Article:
If you feel like you’ve been working hard, logging your food, and taking more steps, but the needle on the scale still isn’t moving—don’t get frustrated. Just take a closer look at your Fitbit food log: Research shows that people tend to underreport calorie intake.
“Honestly, most people don’t understand how many calories they really eat,” says Sandra Arevalo, MPH, RDN, CDN, CDE, spokesperson for the Academy of Nutrition and Dietetics. “Food logging is a great place to start. But you need to be specific, so you realize where your calories are coming from. Even healthy foods can hide a surprising amount.”
From the extra sugar in your smoothies to the bacon bits covering your salad, here are eight sneaky sources of calories that might be undermining your weight loss goals.
1. Coffee Fixings
Do you track what you put in your morning mug? The struggle to count calories before you’re caffeinated is real. One study found that people who add cream, sugar, or anything else to their coffee are stirring in an average of 69 calories. That might not seem like much, but if it’s a daily habit, it can add up.
2. Smoothie Ingredients
You probably already know it’s worth saying no thanks to soda, which can contain 155 calories a can. But you might be surprised to know that smoothies can be just as bad, and sometimes even worse, especially if they contain juice, syrup, sorbet, ice cream, or any other sugary surprises. “Unless you can see exactly what they’re putting in the blender, don’t do it!” advises Avelar. Steer clear of groovy shops, and make your own smoothies at home, with real fruit.
3. Salad Mix-Ins
“Of all the sneaky surprises, salads are the worst!” says Avelar. “A salad can contain more than a thousand calories—that’s more than a burger-and-fries combo.” Make sure you log hidden fats and crispy toppings: 2 tablespoons of creamy dressing can add 129 calories, 1 strip of bacon 54 calories, 2 tablespoons of parmesan 42 calories, and ¼ cup croutons 31 calories.
4. Sandwich Toppings
A sandwich can be a smart lunch, but it all depends how you stack it up. “Cold cuts, cheese, mayo, and dressings are all layers of fat,” explains Avelar. And delis tend to pile it on, pushing portion sizes. Weigh this: 3 ounces of lean turkey is only 93 calories, but 5 ounces of pastrami is 209 calories. That’s before you add 2 slices of Swiss at 223 calories, and a swipe of mayo at 94 calories. Suddenly your lunch just got a lot more meaty.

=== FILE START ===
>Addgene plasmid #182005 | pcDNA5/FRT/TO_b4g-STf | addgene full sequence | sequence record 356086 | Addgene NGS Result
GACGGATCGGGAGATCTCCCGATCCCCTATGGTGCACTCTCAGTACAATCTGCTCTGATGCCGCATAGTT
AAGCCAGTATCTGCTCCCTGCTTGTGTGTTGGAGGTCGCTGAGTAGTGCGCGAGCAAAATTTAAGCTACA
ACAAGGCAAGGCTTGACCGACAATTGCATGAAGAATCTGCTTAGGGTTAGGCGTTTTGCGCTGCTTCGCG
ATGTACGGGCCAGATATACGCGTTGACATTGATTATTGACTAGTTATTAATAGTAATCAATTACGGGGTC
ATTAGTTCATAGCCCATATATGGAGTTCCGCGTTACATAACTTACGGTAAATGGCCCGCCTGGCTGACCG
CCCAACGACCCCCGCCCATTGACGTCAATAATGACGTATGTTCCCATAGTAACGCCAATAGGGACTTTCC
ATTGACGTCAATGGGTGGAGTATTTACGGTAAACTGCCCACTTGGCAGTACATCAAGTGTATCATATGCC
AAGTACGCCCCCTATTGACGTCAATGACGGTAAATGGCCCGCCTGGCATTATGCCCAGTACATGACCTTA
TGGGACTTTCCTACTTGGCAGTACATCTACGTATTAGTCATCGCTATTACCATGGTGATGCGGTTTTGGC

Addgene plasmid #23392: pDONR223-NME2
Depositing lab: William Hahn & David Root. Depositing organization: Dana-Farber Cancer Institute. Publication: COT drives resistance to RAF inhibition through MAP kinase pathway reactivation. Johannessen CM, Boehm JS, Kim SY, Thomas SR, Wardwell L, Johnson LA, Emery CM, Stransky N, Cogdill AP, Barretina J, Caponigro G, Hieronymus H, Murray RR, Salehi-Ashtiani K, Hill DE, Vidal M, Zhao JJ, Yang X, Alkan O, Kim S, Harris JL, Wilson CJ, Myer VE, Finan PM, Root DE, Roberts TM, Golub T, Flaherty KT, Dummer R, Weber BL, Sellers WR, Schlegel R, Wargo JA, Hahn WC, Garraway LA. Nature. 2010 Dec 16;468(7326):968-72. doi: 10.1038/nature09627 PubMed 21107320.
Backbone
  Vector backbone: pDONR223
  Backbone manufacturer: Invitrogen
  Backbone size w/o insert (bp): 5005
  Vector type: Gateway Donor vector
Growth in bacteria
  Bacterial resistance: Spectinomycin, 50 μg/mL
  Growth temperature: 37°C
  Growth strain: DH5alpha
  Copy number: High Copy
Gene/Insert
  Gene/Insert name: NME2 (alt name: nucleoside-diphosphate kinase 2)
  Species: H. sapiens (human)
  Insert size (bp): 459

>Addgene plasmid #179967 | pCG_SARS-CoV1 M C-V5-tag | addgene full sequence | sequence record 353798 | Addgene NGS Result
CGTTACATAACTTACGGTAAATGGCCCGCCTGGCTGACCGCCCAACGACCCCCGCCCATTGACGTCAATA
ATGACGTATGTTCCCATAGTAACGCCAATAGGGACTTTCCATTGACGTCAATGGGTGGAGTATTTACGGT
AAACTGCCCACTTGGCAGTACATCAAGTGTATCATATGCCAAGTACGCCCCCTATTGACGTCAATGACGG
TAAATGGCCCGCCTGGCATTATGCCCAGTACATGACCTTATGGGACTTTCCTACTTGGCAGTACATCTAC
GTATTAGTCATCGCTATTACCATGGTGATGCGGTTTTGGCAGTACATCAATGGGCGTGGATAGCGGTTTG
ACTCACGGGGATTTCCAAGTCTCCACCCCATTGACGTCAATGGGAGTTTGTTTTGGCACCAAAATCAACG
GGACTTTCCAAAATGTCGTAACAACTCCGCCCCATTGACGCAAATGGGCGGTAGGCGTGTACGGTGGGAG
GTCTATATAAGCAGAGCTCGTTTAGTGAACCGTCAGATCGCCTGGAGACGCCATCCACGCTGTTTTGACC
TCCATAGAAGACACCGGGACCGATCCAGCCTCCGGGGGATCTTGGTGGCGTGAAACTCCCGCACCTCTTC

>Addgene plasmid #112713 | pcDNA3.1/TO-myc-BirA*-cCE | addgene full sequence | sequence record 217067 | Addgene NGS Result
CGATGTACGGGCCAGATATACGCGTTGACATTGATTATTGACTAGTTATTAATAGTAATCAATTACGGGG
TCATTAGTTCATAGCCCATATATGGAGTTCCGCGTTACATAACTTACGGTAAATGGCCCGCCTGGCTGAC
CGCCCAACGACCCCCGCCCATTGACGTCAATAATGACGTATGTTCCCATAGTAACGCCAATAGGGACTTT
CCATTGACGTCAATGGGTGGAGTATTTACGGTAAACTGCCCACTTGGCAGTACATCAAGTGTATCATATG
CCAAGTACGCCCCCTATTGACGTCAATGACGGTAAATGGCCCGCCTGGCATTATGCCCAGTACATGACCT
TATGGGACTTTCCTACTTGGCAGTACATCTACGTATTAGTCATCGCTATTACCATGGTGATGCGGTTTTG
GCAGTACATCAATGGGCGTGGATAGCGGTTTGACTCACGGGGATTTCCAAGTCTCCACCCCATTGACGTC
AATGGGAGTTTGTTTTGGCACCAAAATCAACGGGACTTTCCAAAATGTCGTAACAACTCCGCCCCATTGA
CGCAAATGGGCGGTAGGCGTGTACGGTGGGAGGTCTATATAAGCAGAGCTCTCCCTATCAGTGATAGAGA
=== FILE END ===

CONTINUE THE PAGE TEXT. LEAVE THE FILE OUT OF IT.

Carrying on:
5. Spoonfuls of Peanut Butter
Nuts offer amazing benefits, but again, they’re rich in calories. If you’re guilty of sneaking an extra spoonful of peanut butter, that could be nearly a hundred calories a bite! The same goes for seeds, so before you treat chia seeds like they’re pudding, measure and log what’s going in that mason jar.
Having a glass of red wine is totally healthy, right? Yes, it could benefit your heart. But a lot of people don’t think to log what they drink, so before you put your burgundy goggles on, do the math: A glass of wine is more than 100 calories, and a can of beer is more than 150 calories. And if one glass leads to another, and that leads to chips and chocolate, well, you can see how quickly those numbers rack up.
7. “Bites” of Food
When you pack lunches, do you munch on your kids’ crusts? When you go out to eat, are you finishing your friend’s fries? When you’re running through the grocery store, do you grab every free sample? Note it in your app. Food logging may be tedious at the best of times, but you’re only cheating yourself if you omit the nibbles and bites you take throughout the day.
8. Estimating Portions
If you start getting lax with portion sizes, that’s an easy way to up calories. Prime example: carbs at dinner. A cup of pasta is already around 200 calories, so if you end up sneaking a little extra, by making it a heaping cup, going back for seconds, or eating a couple of bites over the sink while putting away leftovers, it can hurt your counts. That’s equally true for healthy whole grains and starchy vegetables, like brown rice, quinoa, and sweet potatoes. Pull out your measuring cups if you want the real counts.
This article is not intended to substitute for informed medical advice. You should not use this information to diagnose or treat a health problem or condition. Always check with your doctor before changing your diet, altering your sleep habits, taking supplements, or starting a new fitness routine.